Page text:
Rights advocates: Questions remain over how new asylum restriction will work on the ground
The Biden administration has finalized a long-awaited asylum rule that’s set to go into effect at the border this week.
The new rule, published to the Federal Register this morning, requires asylum seekers to ask for protection in a different country before doing so in the U.S. Migrants who don’t seek protection elsewhere first must use the CBP One app to request an appointment at a U.S. port of entry.
Rights groups and some lawmakers sharply criticized the rule when the Biden administration proposed it earlier this year, arguing it’s a revamp of a Trump-era policy already forced to a halt in court. The now-finalized rule in also expected to face legal challenges.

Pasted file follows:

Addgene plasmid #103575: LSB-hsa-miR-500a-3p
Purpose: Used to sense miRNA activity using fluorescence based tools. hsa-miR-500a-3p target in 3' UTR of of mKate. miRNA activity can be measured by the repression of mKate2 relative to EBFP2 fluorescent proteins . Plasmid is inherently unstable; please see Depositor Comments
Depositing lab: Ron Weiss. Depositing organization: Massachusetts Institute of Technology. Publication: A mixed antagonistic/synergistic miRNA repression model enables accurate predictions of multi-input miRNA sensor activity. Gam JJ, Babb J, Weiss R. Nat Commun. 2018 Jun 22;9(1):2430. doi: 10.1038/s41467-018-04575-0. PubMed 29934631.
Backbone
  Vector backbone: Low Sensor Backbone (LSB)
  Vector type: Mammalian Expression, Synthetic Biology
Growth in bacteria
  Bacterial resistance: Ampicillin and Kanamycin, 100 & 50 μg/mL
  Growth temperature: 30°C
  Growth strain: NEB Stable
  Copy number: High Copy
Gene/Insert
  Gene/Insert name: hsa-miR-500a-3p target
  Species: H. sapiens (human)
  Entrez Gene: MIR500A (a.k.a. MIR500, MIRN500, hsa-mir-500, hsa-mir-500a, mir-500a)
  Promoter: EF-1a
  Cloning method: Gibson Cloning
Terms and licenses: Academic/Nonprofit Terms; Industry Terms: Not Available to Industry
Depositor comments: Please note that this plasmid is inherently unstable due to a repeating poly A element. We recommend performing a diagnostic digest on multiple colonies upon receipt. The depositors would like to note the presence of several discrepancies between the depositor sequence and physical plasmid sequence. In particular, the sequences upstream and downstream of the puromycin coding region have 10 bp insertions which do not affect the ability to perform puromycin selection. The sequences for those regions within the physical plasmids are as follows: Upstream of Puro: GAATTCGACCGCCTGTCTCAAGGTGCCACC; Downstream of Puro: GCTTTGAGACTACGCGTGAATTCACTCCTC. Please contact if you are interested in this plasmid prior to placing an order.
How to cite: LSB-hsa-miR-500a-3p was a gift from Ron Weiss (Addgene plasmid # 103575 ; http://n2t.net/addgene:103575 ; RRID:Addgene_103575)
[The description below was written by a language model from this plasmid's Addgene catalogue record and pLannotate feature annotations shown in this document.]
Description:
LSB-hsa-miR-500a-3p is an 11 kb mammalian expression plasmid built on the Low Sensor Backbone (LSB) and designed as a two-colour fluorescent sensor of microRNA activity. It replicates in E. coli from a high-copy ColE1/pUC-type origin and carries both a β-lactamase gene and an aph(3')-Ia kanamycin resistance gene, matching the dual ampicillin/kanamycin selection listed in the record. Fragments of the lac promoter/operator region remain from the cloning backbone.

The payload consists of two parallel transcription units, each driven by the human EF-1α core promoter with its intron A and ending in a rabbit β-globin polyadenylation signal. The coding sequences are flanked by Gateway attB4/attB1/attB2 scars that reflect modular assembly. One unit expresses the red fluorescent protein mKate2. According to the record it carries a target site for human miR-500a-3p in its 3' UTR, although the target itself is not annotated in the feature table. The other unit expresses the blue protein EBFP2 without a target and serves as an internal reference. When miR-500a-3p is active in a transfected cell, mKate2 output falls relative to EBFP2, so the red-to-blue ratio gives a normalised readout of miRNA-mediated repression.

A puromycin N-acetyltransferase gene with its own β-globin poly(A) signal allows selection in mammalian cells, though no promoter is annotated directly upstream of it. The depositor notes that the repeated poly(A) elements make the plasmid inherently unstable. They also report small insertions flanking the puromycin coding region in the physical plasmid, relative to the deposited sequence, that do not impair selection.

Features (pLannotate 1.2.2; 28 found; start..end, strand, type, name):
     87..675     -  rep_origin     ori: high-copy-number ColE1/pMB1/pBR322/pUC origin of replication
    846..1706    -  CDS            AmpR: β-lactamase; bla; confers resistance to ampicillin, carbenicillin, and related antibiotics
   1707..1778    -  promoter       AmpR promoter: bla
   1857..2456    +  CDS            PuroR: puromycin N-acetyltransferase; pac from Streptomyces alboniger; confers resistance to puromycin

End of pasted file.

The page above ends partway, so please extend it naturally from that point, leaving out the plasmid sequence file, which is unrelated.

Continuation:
Alex Miller is the director of the Immigration Justice Campaign at the American Immigration Council.
"It's important to distinguish the letter of the rule and the reality that we are going to confront at the border once Title 42 ends," she said. "I think there’s a lot of uncertainty at what exactly the border is going to look like, how individuals will be able to or won’t be able to seek asylum at ports of entry outside of CBP One."
Miller says it's also unclear how the new rule will factor into credible fear interviews that Citizenship and Immigration Services officers conduct to determine asylum eligibility. She says the CBP One app isn’t accessible to everyone, and appointments are limited. Meanwhile, the final rule requires migrants to not only apply for asylum elsewhere but to have been denied. She says that’s not always feasible, because many of the countries they transit through just don’t have the infrastructure to provide protection.
"But on top of that, because of the risk that certain migrants face in transit countries, this is particularly true of Black, Indigenous and LGBTQ asylum seekers who may face the same obstacles and the same persecution in transit countries that they face in their home countries," she said.